Pep Guardiola and the pursuit of perfection

Pep Guardiola doesn’t demand much of his players - just perfection

Ali Khaled
Ali Khaled

“What I want, my desire, is to have 100 percent possession,” he said after his team had just completed a comprehensive 5-1 aggregate win over Arsenal in the Champions League last season. It’s unclear if he said that tongue-in-cheek.

This will come as no surprise to anyone who has followed Guardiola’s managerial career since taking over at Barcelona in 2008. At the Camp Nou and then at Bayern Munich, his philosophy has been to starve the opposition of the ball. Ever the perfectionist, his obsession with jealously keeping hold of the ball is legendary and he treats loss of possession as an affront to his ideals.

Football remains the most imperfect of sports and statistics, sometimes hugely impressive on paper, can mask the truth. In their dismal 2-0 defeat at Burnley earlier this season, Liverpool managed an ultimately pointless 81 percent possession and 26 shots.

A manager may set out to win every match, but while perfection is something to idealistically target, in real life it is inevitably unattainable.

Guardiola, however, is giving it a pretty good shot.

The start of his reign at Manchester City has been, in terms of performance, spectacular; in terms of results, perfect.

Six Premier league wins, three in the Champions league and one in the League Cup. Twenty-nine goals have been scored in 10 matches, only six conceded. Last season, Manuel Pellegrini’s Manchester City started the season with five straight wins before inconsistency set in. This has been surpassed with some ease.

Guardiola could even break City’s record of 12 consecutive wins in his first 12 matches. And it’s not just in results that Guardiola craves perfection. He demands improvements of even the most consistent of players and barring a few exceptions, they have all answered the call.

Kevin de Bruyne, the team’s best player during the last campaign, has been the outstanding player of the admittedly fledgling Premier League season.

Raheem Sterling, as has been pointed out endlessly, looks a different player both physically and mentally under Guardiola, who has pulled off the double trick of making the England international a better and, to his army of critics, more likeable player in a ridiculously short period of time.

Guardiola believes he can even improve the Premier League’s best player of the last few years, Sergio Aguero.

You get the feeling Guardiola thinks that the Godfather fell short of expectations; John, Paul, George and Ringo could have made something of their careers if they really applied themselves; and kittens really should work on their cuteness.

So what are the limits of what Guardiola’s team can achieve this season?

When, in the aftermath of a 4-0 win over Bournemouth, it was suggested to Guardiola by a member of the typically overzealous English media that his team could win the quadruple, his reaction was one of barely concealed exasperation.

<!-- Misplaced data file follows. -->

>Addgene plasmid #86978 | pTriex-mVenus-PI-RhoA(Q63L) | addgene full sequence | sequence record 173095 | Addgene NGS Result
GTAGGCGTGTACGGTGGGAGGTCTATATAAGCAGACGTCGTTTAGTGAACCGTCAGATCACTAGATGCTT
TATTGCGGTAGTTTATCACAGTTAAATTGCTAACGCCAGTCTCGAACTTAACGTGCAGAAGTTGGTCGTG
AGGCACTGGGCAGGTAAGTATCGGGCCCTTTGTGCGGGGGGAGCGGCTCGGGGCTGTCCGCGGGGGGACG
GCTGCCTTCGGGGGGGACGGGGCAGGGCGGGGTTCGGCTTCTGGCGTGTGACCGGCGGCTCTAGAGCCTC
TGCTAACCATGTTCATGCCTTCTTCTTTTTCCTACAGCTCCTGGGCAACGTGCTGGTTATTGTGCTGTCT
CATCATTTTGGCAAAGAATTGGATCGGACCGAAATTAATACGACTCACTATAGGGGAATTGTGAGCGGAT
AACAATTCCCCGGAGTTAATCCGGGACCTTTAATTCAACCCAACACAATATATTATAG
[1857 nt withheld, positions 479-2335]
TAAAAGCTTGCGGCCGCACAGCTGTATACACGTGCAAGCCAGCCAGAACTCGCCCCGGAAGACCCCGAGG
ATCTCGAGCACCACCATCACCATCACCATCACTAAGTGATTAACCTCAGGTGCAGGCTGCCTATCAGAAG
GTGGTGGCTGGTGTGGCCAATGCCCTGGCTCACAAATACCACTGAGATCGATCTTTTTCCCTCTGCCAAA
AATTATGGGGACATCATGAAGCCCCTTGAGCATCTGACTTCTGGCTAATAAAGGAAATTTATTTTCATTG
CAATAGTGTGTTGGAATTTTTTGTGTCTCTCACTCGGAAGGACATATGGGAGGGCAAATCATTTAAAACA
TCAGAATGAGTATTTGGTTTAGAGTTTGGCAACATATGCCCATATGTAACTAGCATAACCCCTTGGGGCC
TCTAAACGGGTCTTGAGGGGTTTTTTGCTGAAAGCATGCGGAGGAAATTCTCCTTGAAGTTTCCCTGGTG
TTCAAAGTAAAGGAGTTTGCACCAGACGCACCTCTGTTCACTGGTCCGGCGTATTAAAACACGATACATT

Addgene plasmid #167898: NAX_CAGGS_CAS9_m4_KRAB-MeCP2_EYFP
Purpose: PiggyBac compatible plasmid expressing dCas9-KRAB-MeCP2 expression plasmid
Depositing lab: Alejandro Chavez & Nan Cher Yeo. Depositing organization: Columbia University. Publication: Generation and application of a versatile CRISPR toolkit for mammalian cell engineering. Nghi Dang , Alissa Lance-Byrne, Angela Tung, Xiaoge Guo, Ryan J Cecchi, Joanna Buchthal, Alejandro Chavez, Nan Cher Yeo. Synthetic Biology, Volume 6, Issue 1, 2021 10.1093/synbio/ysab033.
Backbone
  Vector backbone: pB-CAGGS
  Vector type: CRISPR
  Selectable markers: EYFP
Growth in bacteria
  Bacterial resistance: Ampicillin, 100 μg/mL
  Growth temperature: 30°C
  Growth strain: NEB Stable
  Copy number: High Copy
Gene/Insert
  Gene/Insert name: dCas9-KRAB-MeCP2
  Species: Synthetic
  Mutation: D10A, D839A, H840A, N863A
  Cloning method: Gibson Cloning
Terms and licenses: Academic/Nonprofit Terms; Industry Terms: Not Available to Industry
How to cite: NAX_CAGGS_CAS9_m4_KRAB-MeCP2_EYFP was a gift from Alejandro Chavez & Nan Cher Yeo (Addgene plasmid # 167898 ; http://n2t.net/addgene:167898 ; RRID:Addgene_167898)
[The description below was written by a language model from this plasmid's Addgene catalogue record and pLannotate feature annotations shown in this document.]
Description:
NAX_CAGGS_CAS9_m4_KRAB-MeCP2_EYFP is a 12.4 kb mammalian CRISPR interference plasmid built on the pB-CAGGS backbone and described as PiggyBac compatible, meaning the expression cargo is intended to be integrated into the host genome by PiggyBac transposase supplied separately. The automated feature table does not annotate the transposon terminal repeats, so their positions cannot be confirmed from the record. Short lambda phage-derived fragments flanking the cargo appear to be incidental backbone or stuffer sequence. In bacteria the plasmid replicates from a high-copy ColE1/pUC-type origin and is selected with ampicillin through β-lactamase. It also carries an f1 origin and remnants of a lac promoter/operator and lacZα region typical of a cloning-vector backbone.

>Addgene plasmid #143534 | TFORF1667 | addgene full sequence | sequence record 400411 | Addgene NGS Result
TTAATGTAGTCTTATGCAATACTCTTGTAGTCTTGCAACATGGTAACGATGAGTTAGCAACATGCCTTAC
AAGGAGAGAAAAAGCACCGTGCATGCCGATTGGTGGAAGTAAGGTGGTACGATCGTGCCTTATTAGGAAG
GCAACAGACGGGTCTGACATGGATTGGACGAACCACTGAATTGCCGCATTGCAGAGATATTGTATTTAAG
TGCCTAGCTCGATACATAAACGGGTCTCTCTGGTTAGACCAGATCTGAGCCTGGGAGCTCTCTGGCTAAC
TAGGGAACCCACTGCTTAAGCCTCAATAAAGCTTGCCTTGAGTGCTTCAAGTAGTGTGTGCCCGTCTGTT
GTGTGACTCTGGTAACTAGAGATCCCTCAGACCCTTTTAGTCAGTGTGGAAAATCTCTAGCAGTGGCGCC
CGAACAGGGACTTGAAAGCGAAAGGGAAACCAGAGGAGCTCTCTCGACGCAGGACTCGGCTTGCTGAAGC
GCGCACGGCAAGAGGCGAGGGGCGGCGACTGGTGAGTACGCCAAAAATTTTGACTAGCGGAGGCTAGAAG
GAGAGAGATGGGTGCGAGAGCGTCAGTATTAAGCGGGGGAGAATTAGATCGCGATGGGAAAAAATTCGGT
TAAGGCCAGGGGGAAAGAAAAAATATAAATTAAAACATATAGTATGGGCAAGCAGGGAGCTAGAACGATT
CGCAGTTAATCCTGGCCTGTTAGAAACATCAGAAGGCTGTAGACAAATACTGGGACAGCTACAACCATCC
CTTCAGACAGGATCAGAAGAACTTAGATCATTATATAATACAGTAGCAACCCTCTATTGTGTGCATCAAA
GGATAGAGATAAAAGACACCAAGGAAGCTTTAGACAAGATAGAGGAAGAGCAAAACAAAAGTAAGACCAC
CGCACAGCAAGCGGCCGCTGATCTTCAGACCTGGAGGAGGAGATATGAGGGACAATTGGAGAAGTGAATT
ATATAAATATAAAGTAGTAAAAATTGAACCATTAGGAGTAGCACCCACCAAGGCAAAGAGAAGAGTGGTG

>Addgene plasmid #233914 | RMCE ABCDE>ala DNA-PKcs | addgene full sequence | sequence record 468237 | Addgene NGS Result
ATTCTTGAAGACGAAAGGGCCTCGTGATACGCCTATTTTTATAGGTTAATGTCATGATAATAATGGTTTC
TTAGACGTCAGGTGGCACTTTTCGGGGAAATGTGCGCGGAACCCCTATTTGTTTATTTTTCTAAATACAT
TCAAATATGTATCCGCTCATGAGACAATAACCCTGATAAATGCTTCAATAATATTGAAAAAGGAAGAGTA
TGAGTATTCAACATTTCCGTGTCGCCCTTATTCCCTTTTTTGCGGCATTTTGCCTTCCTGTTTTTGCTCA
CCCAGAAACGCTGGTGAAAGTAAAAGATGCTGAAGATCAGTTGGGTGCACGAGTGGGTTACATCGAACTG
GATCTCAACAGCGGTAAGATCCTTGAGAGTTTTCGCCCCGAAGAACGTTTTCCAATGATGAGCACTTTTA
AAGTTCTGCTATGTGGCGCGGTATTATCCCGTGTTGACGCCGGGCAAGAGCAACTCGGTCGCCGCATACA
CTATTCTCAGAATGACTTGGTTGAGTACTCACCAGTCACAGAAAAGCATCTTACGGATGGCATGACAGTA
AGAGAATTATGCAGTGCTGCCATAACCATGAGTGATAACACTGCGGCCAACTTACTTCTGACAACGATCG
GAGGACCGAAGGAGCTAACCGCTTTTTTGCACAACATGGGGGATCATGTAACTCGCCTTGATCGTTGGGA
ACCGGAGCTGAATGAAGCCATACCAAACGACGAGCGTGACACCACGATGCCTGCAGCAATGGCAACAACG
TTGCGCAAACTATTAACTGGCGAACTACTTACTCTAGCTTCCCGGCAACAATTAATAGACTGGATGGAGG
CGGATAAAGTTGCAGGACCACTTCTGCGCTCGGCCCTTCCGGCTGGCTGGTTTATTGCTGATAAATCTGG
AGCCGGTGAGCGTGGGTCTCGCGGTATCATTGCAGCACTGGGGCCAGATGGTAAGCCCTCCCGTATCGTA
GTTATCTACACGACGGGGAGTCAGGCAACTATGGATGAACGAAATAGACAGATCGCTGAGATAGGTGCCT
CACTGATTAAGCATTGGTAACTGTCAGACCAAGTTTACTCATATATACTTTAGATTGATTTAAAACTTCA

Yet such is his quixotic zeal for perfection, it’s hard to imagine he will not seek to win every single match, every single competition. Guardiola may prioritize the Premier League and Champions League in private, but he will certainly not sacrifice any matches in the so-called lesser competitions as other managers continue to do. And with such a formidable squad, why would he?

He also has previous experience when it comes to hoarding trophies. In his first season at Barcelona, when his team often flirted with football perfection, he won the Champions League (at, 38, he was the youngest manager to pull off the feat), La Liga and the Copa del Rey. The Spanish Super Cup, the UEFA Super Cup and the FIFA Club World Cup followed. A record trophy haul, in record time.

At Bayern, he won the Bundesliga, the German Cup, the UEFA Super Cup and the FIFA Club World Cup in his first season. So lofty were the public’s and his own expectations that many wrongly perceive his obscenely successful time in Germany as anti-climatic due to his failure to land the Champions League.

At Manchester City, it is the Champions League that will present the most formidable challenge this season, with many experts hastily calling the Premier league a forgone conclusion after only six matches.

Manchester City have been improving in Europe’s premier competition over recent years, but not enough to be considered one of the favorites. Yet.

However, the swagger with which they annihilated Borussia Mönchengladbach 4-0 in Matchday 1 suggests the manager has his team believing progress is inevitable, even in a group that contains his former club Barcelona.

On Wednesday, Manchester City will face Celtic in Glasgow and will, rightly or wrongly, be expected to swat aside a team humiliated 7-0 by Barcelona.

That would make it 11 wins out of 11 for Guardiola, with what already seems like an epic clash against a superb Tottenham team up next at the Etihad Stadium. A win there would make it a remarkable 12 in a row, and yet another record, in record time of course. A perfect start.

Guardiola naturally will not tolerate discussions of perfect records or quadruples, something that in all likelihood will not happen. Yet the standards he has already set will not stop others from contemplating the possibility. It’s frightening for his rivals that he believes his team can improve considerably on their current irresistible form.

As fellow Spaniard and dreamer Miguel de Cervantes wrote in Don Quixote: “Thou hast seen nothing yet.”